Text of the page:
It’s gardening season! The spring is a wonderful time to get out in nature with our children and dig in the dirt. It is a relaxing way to learn all about the wonders of creation. Nothing is quite as wonderful as the smell of freshly turned dirt ready for planting. Getting our kids involved can sometimes be a chore, so finding fun ways to make gardening delightful for them is important. One fantastic way to do this is by helping them make a worm farm!
Worms help to increase the amount of air and water that gets into the soil by aerating it when they dig their tunnels. They eat and break down organic things like leaves and grass into castings that are a valuable and rich type of fertilizer. Earthworms are awesome (free) garden helpers. And they are wiggly, squirmy, and sort of gross which means they are fun for kids.
How to start a worm farm with kids
The feeling of playing with your kids while looking for worms after a downpour is a refreshing one. To have your daughter or son dangle or chase you around the garden with a worm can be a great outdoor activity. It induces much laughter and makes precious memories. If you want to get your homeschooling kids involved in the garden, what better way to start than to teach them about taking care of the environment? Create a worm farm full of creepy, crawly, delightful garden tending worms using the tips we have offered here.
Step 1 – Get a worm container
You need a decent container with an airtight lid to start off this project. To make it even more interesting for the kids, get a transparent one. Dollar store plastic bins are excellent for this. Create some air holes at the top of the container and at the bottom for drainage. You will want to add a cover to keep hungry birds away.
Step 2 – Create a cozy bed for the worms
If you want to spark curiosity in those young minds, a good way to do it would be to use garden soil that is layered for a great look at how the worms help with decomposition and the creation of rich, fertile soil. Go ahead and shred up some newspaper (not the ad papers, just the black, and white paper parts), placing the shreds in the container before adding your garden soil. Make sure the bed is moist. Spraying it with a misting bottle is a good way to dampen it without getting it too wet.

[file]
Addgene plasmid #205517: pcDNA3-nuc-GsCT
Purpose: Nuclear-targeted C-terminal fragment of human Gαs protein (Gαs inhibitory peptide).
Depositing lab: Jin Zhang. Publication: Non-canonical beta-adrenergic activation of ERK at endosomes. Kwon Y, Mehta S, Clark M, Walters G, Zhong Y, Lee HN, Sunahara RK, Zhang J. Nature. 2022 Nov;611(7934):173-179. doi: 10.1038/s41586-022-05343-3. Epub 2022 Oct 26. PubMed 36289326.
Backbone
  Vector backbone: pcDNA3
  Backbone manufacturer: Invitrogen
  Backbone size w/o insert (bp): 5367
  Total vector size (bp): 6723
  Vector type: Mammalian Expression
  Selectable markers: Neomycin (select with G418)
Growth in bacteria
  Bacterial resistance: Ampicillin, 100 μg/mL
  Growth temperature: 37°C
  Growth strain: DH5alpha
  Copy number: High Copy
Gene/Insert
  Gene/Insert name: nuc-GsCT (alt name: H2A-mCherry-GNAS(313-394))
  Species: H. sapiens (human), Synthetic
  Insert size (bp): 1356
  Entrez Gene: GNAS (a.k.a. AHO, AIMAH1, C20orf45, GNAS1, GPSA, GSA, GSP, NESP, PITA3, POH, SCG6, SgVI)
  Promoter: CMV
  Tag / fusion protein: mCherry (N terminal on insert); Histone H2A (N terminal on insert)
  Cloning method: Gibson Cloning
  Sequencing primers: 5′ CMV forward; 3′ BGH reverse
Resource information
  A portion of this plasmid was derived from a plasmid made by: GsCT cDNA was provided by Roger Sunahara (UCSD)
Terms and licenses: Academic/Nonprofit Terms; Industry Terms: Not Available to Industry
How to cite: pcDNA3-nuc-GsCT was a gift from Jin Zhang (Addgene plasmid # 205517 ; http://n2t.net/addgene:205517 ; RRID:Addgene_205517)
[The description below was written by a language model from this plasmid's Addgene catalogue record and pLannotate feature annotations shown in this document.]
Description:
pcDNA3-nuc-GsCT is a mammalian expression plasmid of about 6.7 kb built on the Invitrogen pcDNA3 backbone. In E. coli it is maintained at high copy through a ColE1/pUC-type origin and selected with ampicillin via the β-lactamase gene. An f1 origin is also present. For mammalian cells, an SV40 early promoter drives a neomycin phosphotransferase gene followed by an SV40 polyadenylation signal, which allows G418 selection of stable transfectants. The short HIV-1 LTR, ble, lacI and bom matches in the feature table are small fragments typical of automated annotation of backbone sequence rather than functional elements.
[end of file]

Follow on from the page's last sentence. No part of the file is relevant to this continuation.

Step 3 – Populate the worm farm
At this point, the kids will be pretty excited for getting some worms to facilitate the start of a worm family. To make things easier (or less messy) you can skip digging in the garden by actually ordering worms online or simply picking some up from a local bait shop or garden center. Our local Walmart carries them all year. What you need to choose are the red worms that are usually found closer to the surface. During this process, talk to your kids about how to handle worms and you can also drop a fun fact about how there are 34,000 different types of worms on the planet.
Step 4 – Time for worms to eat
Now that you have your farm populated with worms, it’s time for them to feed. Worms feed on scraps of food and vegetables. A great way to get the kids involved is to have them collect vegetable scraps to keep for the worms. Don’t use meat scraps or dairy foods since they can become a breeding ground for maggots that might contaminate your worm farm. The worm feeding process will go much easier if you add small pieces in small amounts, so don’t sump all your veggie scraps in at once.
Caution – Keep the worms away from direct sunlight
Worms don’t have lungs – they use their skin for breathing. Because of this, you need to teach your children to protect the farm from direct sunlight since it will dry up the skin of the worms and possibly kill them. Teach your kids how to care for the farm by using a trowel to turn the bedding every once in a while. This helps with oxygen circulation in the farm and gives the worms a fresh place to dig. With time, as the worms turn the scraps of newspaper and veggies into fertile soil, you can start using the new, rich soil when gardening with your kids. Worms make great pets, after all!